Renowned gunman Richard Martin is traveling on a train, held up by Billy Kane, a former student of Martin's. Kane spares Martin, but only after shooting his hands. Years later, Martin meets... See full summary »
Enrico Maria Salerno,
John and George McIntire are a couple of naive brothers who travel to a lawless western town to see their father. The bumbling siblings get themselves into big trouble after they beat up a ... See full summary »
Like THE PRICE OF POWER (1969), which I watched a couple of years back, I've found this to be a hidden Spaghetti Western gem of which I was completely unaware until just a few days prior to purchasing on R2 DVD! Though, ultimately, not quite as weird as DJANGO, KILL IF YOU LIVE, SHOOT! (1967), as arty as MATALO! (1970), or as extreme as CUT-THROATS NINE (1972) which seemed to be the case judging by the few online reviews that I came across in the interim the film is certainly one of the most unusually-styled outings in this most prolific of "Euro-Cult" genres. With its frequent use of ellipses (notably a shock cut to the mangled body of a young woman) and even audaciously moving away from crucial moments (for instance, in the course of a duel), the choice I made to blind-buy DEATH SENTENCE proved to be entirely justified.
The revenge plot is actually quite typical, being particularly reminiscent of DEATH RIDES A HORSE (1967): even the curiously milksop hero (played by the anonymous Robin Clarke and, thus, making for a good contrast with his famous adversaries) looks more than a bit like John Philip Law from that film! Given its episodic structure, the formidable quartet of villains are introduced one by one: Richard Conte (the most sympathetic of the lot as an aging farmer aspiring for stability even if it's coming via the proceeds from a robbery which ends in cold-blooded murder!), Enrico Maria Salerno (as a compulsive gambler who likes to humiliate his opponents but, obviously, finds his match in Clarke), Adolfo Celi (whose unscrupulous gang boss-cum-fanatical preacher may well have influenced Samuel L. Jackson's character in Quentin Tarantino's PULP FICTION (1994) incidentally, he's ingeniously dispatched by way of an ostensibly empty gun which actually contains an extracted bullet that had previously been lodged in Clarke's own thigh!) and Tomas Milian (an especially memorable role for him as an epileptic albino with a taste for anything golden, be it money or women his inherently campy qualities here anticipated some of the star's outlandish later roles in various poliziotteschi!). Though not figuring prominently in the narrative, the three attractive female presences of the film are nonetheless given reasonable characterizations enough to provide the whole with some much-needed humanity, serving as respite from the general bleakness and dominant feeling of machismo. Characteristic of the Spaghetti Western genre, one of the undeniable assets of DEATH SENTENCE lies in the excellent score by "Euro-Cult" stalwart Gianni Ferrio (highlighted by an especially haunting theme tune).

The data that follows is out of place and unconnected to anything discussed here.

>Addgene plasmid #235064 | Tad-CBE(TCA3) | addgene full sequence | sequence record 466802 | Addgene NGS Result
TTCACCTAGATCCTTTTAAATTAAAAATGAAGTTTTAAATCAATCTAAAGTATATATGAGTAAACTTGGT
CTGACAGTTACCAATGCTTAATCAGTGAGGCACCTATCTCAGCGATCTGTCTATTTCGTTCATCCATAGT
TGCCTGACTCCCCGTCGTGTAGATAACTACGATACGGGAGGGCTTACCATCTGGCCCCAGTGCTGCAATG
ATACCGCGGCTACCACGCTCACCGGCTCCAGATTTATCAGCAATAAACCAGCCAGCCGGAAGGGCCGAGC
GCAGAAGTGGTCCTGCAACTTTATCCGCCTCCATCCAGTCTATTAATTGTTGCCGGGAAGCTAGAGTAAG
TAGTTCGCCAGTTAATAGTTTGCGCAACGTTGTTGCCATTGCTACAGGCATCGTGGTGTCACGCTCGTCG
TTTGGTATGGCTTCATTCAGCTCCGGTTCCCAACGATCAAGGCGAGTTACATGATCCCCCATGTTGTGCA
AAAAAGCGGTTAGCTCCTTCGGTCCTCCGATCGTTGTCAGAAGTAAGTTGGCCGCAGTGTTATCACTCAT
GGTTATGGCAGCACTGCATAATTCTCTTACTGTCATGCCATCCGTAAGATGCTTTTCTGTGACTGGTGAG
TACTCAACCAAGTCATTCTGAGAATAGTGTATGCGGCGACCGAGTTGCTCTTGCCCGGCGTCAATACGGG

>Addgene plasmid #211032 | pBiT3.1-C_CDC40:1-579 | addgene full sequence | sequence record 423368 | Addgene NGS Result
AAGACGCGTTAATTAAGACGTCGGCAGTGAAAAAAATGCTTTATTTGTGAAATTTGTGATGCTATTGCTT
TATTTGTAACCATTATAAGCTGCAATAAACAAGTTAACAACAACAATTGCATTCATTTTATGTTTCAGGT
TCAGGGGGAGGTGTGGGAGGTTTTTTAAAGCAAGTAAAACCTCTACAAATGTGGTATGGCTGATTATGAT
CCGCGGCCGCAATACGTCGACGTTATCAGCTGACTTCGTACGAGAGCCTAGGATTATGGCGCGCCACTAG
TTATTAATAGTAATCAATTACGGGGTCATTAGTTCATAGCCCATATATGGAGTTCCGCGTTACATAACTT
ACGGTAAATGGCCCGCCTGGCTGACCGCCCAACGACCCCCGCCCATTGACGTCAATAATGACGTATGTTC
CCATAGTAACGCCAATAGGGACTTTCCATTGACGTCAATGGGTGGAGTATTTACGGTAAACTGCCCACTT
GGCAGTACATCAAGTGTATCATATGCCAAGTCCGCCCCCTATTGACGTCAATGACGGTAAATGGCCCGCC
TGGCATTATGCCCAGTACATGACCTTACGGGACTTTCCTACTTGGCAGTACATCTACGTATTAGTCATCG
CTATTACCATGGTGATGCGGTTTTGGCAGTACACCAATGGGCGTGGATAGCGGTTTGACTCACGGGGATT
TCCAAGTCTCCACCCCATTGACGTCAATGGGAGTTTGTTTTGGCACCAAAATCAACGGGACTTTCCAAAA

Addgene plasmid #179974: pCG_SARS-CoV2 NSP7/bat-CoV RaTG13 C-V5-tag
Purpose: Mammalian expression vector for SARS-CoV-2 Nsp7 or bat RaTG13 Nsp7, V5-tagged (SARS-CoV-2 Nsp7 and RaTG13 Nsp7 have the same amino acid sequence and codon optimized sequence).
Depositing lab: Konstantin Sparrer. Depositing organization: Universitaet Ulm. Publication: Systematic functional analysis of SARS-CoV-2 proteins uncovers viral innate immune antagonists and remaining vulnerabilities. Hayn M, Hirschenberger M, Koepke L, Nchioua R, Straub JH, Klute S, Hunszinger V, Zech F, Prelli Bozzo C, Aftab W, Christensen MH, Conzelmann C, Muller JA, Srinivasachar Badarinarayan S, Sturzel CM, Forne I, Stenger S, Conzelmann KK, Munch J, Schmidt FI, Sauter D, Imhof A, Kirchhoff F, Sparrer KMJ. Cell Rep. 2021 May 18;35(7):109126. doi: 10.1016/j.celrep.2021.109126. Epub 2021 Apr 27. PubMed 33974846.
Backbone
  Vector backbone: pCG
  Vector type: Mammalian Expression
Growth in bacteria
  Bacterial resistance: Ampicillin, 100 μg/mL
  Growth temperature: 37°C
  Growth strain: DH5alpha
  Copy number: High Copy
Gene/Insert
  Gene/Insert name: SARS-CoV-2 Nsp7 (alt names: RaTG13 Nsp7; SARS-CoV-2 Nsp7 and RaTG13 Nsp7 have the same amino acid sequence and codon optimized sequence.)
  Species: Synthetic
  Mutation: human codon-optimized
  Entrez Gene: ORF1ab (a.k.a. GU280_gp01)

Mario Lanfranchi was a distinguished stage director who worked only fitfully for the cinema; an opera enthusiast, he brought a number of these to the screen but, apart from the film under review, he also made such genre efforts as the erotic drama IL BACIO (1974) and the poliziottesco MERCILESS MAN (1977). In the amusingly theatrical interview included on the Koch Media DVD, he comes across as something of a self-promoter but remains nonetheless a most affable host throughout (and remarkably fluent in English). He mentions a number of interesting anecdotes pertaining to the shooting of the film: the fact that Milian bore him a grudge because he considered Lanfranchi too intellectual; Salerno would only work for a specified number of hours each day and often left the set in mid-sequence!; Lanfranchi felt that the presence on set of Clarke's current girlfriend (Ali MacGraw) was proving an intrusion, so he had her fly back home to New York unbeknownst to Clarke the actor's subsequent fury at this affront came through in his performance, thus effectively achieving just what the director wanted for the character!; the writer/director also hilariously mentions a surreal incident involving a cow that took place at composer Ferrio's house, and which seems to come straight out of Luis Bunuel's L'AGE D'OR (1930)! After viewing this delightful and informative reminiscence (lasting nearly half-an-hour), I look forward now to listening to Lanfranchi's Audio Commentary.
One final note: the DVD, unfortunately, was plagued with a couple of playback glitches freezing at the disc's layer change and occasional audio dropouts during the interview; these were quite glaring on my Pioneer model but, thankfully, proved less conspicuous when I tried the DVD on my other (cheaper) brand of player!